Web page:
Diller was commenting not on William Reed's execution, but the death penalty handed down Monday for Albert Ezron Reid.
"One of my predecessors was the chaplain for that," Diller said of Reed's hanging.
The day after a Franklin County jury sentenced Reid to die by lethal injection for the murders of his estranged wife and her daughter, some expressed sadness about the case, but no one interviewed said Reid's life should be spared.
"Sure does beat keeping them and paying for them the rest of their lives," said Nancy Burkey of Chambersburg. Like Diller, she is a member of the historical society.
"You're not going to rehabilitate a man like that," said Burkey, whose grandfather, Enos Horst, was the county sheriff from 1916 to 1920.
"I still feel that there is a deterrent in the death penalty. That in itself, though, does not deter those with murder in their heart," said retired Franklin County Prison Warden Robert C. Holland.
"There are a lot of vicious people out there," Holland said.
"As regards the death penalty in general, I wish one were totally unnecessary," said Chambersburg attorney Barbara Townsend.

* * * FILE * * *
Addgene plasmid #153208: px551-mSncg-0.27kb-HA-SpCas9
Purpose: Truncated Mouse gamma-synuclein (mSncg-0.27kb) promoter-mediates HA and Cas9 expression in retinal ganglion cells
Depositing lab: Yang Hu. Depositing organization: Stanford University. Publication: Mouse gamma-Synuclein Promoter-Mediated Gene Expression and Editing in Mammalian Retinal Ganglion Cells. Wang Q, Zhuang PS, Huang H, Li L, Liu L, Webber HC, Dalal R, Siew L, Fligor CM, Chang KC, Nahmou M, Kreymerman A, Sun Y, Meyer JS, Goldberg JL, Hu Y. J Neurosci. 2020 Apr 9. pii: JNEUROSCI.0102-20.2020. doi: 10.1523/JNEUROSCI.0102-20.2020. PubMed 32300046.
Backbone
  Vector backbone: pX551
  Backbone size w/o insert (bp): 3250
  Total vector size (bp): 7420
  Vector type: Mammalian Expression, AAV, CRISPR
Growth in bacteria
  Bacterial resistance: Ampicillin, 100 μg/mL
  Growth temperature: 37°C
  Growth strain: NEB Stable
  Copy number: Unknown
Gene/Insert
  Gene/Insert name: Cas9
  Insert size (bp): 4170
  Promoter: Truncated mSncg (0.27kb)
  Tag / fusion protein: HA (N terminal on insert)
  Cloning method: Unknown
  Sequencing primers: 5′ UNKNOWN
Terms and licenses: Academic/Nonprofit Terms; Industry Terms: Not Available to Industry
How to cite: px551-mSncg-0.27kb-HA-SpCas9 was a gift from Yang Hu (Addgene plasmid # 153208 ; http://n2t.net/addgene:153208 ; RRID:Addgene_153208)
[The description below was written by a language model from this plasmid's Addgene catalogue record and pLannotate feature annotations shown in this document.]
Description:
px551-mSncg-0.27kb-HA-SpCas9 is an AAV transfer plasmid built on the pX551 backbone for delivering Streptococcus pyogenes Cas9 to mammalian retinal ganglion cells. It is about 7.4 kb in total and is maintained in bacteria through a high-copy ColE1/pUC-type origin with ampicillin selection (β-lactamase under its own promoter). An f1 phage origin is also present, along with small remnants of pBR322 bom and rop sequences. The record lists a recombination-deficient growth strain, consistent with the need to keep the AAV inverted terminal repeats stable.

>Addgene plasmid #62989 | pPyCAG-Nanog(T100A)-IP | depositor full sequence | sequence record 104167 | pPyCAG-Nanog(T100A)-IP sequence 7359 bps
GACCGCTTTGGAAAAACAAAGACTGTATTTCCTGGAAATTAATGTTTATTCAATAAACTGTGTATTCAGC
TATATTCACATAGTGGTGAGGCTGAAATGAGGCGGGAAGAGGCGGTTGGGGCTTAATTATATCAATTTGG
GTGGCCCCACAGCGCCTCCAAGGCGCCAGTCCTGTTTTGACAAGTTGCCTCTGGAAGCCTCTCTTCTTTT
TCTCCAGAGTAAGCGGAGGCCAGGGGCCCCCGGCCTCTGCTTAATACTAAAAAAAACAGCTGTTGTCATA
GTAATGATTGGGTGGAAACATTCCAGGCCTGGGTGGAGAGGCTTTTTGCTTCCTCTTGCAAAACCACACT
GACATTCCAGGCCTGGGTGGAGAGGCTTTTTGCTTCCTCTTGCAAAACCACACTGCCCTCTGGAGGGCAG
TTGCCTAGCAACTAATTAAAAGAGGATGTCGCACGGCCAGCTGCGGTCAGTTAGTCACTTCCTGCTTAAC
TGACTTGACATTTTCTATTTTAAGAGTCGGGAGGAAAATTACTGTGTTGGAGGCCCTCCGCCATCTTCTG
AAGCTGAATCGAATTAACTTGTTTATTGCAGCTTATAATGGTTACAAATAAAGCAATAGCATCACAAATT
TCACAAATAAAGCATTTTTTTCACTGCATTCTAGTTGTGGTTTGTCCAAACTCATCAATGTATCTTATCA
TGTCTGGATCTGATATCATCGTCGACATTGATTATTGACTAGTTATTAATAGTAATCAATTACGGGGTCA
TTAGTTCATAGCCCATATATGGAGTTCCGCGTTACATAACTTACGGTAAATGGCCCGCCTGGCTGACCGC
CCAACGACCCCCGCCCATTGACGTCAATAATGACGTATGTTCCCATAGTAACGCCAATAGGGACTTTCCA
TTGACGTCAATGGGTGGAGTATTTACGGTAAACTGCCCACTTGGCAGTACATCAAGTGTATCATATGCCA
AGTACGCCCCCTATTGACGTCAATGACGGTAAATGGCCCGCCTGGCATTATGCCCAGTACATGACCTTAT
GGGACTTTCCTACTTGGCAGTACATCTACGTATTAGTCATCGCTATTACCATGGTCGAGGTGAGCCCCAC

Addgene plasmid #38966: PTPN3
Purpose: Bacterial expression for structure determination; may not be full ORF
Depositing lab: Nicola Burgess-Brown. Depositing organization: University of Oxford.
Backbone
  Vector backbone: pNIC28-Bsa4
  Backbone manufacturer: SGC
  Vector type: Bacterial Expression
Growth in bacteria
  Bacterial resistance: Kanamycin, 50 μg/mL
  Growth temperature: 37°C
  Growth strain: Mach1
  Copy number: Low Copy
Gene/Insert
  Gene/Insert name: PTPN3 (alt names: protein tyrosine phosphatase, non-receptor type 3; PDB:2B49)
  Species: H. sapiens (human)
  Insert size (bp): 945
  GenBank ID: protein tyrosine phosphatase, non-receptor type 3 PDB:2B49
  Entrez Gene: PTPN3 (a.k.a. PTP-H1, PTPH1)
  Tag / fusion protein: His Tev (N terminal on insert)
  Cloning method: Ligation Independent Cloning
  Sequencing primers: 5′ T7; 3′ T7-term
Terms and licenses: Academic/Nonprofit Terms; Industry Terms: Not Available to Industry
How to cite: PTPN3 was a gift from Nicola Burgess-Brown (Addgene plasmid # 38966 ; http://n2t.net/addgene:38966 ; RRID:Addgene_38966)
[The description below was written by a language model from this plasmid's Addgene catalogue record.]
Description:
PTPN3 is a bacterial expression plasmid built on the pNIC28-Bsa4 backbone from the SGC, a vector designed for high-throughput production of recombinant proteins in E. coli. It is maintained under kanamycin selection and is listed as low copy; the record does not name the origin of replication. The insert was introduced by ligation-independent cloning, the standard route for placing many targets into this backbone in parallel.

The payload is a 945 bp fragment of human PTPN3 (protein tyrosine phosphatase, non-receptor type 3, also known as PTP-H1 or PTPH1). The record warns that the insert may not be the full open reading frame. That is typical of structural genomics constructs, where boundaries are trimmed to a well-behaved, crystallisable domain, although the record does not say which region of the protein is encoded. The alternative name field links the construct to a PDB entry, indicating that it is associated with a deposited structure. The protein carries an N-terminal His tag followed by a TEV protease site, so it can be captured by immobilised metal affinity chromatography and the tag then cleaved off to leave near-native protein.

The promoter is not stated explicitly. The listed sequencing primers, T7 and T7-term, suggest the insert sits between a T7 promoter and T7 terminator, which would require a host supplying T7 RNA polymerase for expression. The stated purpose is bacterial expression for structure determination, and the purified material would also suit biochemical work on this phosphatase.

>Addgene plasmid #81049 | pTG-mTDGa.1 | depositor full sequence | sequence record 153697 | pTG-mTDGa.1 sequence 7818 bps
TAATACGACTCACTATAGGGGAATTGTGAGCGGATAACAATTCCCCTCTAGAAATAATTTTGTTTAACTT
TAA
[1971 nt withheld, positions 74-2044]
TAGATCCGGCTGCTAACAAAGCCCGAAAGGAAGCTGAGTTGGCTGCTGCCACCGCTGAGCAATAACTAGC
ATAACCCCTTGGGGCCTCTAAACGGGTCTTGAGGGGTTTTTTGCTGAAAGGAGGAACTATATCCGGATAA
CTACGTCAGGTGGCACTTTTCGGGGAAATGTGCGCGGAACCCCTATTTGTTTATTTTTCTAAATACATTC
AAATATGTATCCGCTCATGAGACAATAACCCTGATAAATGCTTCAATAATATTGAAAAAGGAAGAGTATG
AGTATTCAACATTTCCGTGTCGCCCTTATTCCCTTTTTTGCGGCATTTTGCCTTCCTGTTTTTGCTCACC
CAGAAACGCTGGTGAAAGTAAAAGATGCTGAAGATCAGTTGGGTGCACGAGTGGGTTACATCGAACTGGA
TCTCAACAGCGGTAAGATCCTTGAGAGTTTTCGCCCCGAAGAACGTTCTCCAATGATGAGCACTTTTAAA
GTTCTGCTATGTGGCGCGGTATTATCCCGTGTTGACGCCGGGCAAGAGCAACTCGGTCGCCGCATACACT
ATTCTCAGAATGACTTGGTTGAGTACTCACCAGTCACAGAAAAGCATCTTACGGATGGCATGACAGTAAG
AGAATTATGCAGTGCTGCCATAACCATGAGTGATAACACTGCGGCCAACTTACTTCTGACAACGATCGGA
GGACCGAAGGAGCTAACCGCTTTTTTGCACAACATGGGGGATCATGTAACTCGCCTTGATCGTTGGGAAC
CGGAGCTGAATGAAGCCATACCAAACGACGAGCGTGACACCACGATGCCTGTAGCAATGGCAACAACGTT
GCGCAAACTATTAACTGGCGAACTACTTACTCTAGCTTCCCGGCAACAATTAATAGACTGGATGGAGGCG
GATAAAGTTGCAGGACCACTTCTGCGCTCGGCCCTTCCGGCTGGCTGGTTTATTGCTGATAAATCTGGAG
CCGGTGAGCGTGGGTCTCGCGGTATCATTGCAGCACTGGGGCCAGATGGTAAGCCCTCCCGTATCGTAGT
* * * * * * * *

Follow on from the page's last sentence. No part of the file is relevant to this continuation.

"Here, where two people died in what appears to be a premeditated murder, if it can be justified at all, it can be justified here," Townsend said of the Reid case.
"In some cases, I think it's great. ... If he did what he did to that mother and little girl he deserves to die," Jim McReynolds, a truck driver from Chambersburg, said of the killings of Carla Reid, 36, and her 14-year-old daughter, Deidra Moore.
A group of men standing with McReynolds nodded their heads.
"He shouldn't have to wait 14 years appealing it," McReynolds said of the long periods inmates often spend on death row. He said the number of appeals should be limited.
"I think a lot of times they deserve it and don't get it," Murray E. Kauffman of Chambersburg said of the death penalty.
Reid is the first person to get the death penalty in the county in 21 years. Ronald E. Henninger was sentenced to death Oct. 10, 1977, but Pennsylvania's death penalty law was declared unconstitutional.
Henninger was resentenced in 1979 to life in prison for the murder of Debbie Kline, of Waynesboro, Pa.